I was invited to present at the Institute for Employment Studies yesterday on meaningful work, and one of the delegates asked, ‘why are we all so interested in meaningful work now?’ Certainly, even just a few years ago we were not seeing anything like the number of conferences, events and discussions focused on the topic, the number of organisations looking at how to provide their staff with meaningful work, or individuals seeking meaningful work.
So what’s changed? I think there are a number of factors at play here.
First, we’ve seen a growing pull towards ‘conscious capitalism’ with its focus on higher purpose and sustainability. This has emerged in light of the perceived failings of the prevailing neo-liberalist approach to capitalism that led to the recent worldwide economic recession. People want a different approach to doing business that places human beings centre-stage, rather than placing them second to profits.
Allied with this, levels of trust in large organisations have diminished significantly. A recent YouGov poll showed that 69% of British people no longer trust any major company or organisation.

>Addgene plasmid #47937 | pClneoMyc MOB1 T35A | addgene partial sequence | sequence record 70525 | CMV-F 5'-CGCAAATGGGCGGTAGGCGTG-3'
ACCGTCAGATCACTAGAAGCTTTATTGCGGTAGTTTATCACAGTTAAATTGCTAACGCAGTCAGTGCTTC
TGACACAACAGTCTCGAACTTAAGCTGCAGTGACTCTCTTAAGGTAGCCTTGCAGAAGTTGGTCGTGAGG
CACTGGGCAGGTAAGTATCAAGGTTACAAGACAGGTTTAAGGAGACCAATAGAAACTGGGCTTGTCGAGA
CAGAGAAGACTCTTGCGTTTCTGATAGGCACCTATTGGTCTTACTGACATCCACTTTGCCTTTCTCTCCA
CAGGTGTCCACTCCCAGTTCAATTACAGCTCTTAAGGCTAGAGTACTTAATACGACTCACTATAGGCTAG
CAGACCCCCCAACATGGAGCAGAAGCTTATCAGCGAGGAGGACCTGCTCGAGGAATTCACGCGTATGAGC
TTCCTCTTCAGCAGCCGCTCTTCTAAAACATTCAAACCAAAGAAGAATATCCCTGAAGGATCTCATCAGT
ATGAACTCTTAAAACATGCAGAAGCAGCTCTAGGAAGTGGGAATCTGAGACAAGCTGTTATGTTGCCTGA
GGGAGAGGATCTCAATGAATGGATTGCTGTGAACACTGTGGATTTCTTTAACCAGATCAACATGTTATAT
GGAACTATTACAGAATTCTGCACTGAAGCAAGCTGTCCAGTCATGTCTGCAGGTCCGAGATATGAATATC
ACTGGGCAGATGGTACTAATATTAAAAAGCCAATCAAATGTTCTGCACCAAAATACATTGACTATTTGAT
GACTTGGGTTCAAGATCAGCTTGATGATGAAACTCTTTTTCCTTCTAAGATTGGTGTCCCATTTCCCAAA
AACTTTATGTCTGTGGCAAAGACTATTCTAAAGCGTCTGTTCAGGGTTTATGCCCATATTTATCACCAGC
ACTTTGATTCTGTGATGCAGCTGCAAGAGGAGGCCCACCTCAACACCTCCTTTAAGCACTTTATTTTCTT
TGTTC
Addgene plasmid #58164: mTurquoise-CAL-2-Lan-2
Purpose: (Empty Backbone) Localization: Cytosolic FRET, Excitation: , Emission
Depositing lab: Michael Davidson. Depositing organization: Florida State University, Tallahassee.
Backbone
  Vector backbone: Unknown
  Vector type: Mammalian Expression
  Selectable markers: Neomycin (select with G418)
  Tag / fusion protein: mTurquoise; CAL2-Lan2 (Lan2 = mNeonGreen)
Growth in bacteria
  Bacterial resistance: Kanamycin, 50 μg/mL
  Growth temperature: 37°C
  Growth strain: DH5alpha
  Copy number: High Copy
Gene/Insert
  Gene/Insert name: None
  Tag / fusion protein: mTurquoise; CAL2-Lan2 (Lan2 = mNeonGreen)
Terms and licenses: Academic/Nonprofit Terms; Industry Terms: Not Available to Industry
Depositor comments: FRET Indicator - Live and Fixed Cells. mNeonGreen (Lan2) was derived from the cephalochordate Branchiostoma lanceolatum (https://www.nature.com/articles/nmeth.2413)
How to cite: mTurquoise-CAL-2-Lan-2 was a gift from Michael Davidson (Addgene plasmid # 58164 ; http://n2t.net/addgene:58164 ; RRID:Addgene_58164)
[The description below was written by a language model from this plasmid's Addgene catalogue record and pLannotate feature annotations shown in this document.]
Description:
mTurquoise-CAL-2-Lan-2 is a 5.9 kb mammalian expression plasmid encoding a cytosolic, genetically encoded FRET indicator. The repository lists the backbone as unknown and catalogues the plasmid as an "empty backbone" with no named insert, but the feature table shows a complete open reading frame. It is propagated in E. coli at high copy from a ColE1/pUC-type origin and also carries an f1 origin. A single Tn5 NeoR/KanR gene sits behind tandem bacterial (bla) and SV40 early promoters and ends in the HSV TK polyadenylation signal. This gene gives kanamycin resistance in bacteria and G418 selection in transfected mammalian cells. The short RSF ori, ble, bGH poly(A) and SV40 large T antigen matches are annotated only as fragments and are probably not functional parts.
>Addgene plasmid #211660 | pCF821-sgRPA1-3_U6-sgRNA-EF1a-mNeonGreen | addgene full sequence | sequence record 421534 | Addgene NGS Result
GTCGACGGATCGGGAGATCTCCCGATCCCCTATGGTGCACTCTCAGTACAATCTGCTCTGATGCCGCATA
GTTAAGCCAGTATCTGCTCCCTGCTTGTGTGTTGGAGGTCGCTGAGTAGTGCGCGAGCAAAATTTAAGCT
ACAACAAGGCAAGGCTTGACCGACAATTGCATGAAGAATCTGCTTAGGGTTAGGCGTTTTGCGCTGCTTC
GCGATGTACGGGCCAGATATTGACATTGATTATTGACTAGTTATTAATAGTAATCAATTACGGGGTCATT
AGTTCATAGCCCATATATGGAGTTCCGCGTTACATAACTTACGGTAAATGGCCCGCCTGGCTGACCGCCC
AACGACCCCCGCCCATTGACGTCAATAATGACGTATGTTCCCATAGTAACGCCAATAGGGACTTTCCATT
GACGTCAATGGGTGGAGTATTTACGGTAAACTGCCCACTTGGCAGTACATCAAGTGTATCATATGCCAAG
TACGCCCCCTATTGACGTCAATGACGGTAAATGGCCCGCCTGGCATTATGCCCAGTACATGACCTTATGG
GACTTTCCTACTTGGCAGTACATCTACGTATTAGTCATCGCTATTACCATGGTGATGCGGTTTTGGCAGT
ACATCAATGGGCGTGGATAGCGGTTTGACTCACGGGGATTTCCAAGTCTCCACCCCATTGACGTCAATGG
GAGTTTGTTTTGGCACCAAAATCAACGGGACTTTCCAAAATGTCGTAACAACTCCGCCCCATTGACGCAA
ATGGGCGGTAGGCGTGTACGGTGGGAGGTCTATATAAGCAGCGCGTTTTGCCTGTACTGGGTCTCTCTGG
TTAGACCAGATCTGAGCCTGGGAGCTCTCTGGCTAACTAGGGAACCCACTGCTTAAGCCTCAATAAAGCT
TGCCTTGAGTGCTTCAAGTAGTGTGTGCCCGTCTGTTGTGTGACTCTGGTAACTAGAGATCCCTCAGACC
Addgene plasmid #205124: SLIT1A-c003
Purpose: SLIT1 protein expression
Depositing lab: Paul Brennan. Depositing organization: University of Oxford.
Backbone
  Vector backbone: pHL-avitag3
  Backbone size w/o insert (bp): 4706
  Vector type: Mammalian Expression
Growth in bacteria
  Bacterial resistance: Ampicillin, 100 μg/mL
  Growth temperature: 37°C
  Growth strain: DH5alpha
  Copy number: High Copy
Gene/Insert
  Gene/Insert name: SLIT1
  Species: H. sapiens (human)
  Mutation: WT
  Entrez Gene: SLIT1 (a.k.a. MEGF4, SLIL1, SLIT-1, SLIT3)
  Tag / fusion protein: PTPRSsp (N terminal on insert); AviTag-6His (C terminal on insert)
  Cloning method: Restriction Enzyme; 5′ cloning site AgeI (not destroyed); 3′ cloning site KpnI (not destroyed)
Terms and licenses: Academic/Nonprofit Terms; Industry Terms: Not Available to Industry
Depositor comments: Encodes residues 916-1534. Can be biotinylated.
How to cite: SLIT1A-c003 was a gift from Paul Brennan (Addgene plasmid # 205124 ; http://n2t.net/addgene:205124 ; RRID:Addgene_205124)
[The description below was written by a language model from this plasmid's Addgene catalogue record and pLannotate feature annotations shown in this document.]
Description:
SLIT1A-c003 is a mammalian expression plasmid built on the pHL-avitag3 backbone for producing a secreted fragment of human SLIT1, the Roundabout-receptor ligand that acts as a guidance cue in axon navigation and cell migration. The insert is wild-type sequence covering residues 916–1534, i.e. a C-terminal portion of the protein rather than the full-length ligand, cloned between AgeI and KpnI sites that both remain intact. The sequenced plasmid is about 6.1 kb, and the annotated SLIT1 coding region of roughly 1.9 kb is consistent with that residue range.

Major corporate scandals like the Volkswagen emissions test rigging or the workhouse-style treatment of workers at Sports Direct exemplify for many why firms can’t be relied on to tell the truth or behave with integrity. It’s been said we live in an era of ‘post-truth’ politics, but perhaps we can also talk about ‘post-truth’ organisations. If organisational trust is being eroded, this will inevitably take with it some forms of meaningfulness. How can we derive meaning from our work if we don’t have confidence in what we’re being told by our employers? Or if our employers are behaving unscrupulously towards their employees? Scandals such as these undermine the sense of purposefulness that lies at the heart of meaningful work, and people rightly start to ask what can be done to reinstate this sense of meaning.
Another factor of course is the waning significance of community in modern Western society, alongside the declining levels of religious observance. Feeling disconnected from those around us, and not being part of a group with a shared spiritual purpose also deprives us of a source of meaningfulness in our lives that we are perhaps seeking to replace with meaningfulness derived through our work.
The question is: do our employers have the know-how and motivation to step in and provide us with the environment conducive to finding this meaning?